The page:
After ‘The Listeners’

Task set by my local writing group to base an item of creative writing on the poem by Walter de La Mare in 20 minutes flat. You probably need to read the poem first


He wished he hadn’t brought the horse. It was a silly affectation that at the time had suited his mood. He hadn’t needed it, obviously. And now that he was here at the dark, dead house he felt almost embarrassed at his weakness for theatrical whimsy. He sighed and dismounted; then, not knowing what to do with the reins, let them drop and hang loose from the horse’s black head. The horse stared at him briefly then turned towards a more interesting tuffet of dew-dampened grass that glinted in the moonlight.

moon & house

The house showed no more sign of life than he had expected. He knew it was almost certainly a pointless journey. But his life had been full of ‘almost certainties’ which had nonetheless proved the exact opposite, so he had had to come. He stepped forward and knocked.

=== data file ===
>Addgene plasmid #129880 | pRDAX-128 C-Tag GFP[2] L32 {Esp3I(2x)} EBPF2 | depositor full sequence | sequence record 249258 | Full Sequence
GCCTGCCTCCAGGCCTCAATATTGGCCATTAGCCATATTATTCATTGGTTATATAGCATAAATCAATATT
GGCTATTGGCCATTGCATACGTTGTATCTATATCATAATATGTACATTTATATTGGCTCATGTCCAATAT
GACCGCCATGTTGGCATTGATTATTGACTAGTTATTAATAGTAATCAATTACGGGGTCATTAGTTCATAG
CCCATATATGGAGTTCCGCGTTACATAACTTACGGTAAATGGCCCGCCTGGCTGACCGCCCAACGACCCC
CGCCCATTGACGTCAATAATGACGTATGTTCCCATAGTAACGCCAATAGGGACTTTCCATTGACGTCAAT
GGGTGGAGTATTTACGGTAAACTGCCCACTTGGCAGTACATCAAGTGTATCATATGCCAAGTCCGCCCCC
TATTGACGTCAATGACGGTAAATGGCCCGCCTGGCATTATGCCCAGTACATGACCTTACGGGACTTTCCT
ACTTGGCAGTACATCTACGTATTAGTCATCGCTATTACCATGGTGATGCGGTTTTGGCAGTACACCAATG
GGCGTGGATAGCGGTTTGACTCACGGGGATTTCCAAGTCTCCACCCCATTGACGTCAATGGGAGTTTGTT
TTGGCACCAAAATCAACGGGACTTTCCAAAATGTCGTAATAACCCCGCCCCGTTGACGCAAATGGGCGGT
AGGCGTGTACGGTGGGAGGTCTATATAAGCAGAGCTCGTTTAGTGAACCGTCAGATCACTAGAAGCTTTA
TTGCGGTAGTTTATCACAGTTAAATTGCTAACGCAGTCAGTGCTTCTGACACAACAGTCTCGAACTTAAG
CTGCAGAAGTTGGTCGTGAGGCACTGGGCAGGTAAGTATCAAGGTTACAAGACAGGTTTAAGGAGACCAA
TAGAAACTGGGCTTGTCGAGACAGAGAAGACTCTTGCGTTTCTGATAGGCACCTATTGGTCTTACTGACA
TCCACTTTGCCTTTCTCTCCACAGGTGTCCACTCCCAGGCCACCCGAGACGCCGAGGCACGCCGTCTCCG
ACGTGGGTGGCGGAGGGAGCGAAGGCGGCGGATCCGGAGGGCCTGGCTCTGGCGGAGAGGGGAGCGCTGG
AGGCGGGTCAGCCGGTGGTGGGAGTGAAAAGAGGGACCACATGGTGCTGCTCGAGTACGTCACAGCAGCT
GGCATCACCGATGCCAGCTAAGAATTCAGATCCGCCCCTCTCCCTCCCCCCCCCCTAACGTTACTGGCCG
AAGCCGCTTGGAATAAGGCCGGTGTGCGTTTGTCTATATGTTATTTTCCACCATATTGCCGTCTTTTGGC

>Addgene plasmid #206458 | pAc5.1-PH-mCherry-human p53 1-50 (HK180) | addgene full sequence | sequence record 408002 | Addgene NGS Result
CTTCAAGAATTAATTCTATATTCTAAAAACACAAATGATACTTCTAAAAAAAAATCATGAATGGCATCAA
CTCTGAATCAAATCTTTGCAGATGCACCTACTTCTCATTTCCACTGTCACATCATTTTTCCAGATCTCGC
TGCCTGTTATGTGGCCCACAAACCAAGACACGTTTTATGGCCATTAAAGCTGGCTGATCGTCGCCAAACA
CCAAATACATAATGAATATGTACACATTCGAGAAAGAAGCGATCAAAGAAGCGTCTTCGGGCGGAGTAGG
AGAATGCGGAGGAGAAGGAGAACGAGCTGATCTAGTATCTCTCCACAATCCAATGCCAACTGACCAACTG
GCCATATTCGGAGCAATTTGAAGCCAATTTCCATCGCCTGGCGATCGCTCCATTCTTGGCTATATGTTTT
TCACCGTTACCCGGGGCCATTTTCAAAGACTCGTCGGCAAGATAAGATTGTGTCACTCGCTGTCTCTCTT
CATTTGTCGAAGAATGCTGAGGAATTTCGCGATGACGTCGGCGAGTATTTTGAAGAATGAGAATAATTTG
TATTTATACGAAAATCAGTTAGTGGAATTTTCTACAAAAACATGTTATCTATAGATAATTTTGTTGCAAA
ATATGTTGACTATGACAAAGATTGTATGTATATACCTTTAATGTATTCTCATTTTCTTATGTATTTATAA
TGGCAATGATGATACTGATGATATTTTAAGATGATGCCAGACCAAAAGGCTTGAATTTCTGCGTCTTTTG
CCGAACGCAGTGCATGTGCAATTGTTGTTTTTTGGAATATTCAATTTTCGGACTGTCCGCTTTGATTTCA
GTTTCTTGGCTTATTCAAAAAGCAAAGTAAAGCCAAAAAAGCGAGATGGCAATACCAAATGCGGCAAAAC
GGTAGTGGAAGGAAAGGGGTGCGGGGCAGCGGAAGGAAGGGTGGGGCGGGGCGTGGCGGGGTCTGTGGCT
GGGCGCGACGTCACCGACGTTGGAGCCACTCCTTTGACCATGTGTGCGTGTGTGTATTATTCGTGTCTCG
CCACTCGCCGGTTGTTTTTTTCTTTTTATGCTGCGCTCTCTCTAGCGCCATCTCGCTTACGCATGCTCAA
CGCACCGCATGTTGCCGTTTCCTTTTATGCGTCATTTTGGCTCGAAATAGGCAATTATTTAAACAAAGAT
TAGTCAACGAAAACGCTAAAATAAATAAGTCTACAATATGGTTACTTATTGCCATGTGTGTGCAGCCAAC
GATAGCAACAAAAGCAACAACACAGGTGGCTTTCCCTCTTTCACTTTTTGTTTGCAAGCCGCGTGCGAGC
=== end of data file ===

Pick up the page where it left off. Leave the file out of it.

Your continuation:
“Is there anybody there?” he asked. Nothing answered, save a startled bird from high above. He repeated the knock and call.

Again, nothing.

And yet…

He felt the merest suggestion of a presence, but not the one he had hoped for. He considered the options, the possibilities. His concentration was broken by his horse tearing noisily at a fresh clump of grass.

He banged on the door one more time and shouted, “Tell them I came, no-one answered, that I kept my word.”

He put his hand in his pocket, briefly considering using the item nestling there. He let it go and turned to the horse.

“Come on Dobbin, let’s get you back,” he murmured as he mounted the horse, gingerly turned about and headed back to the TARDIS.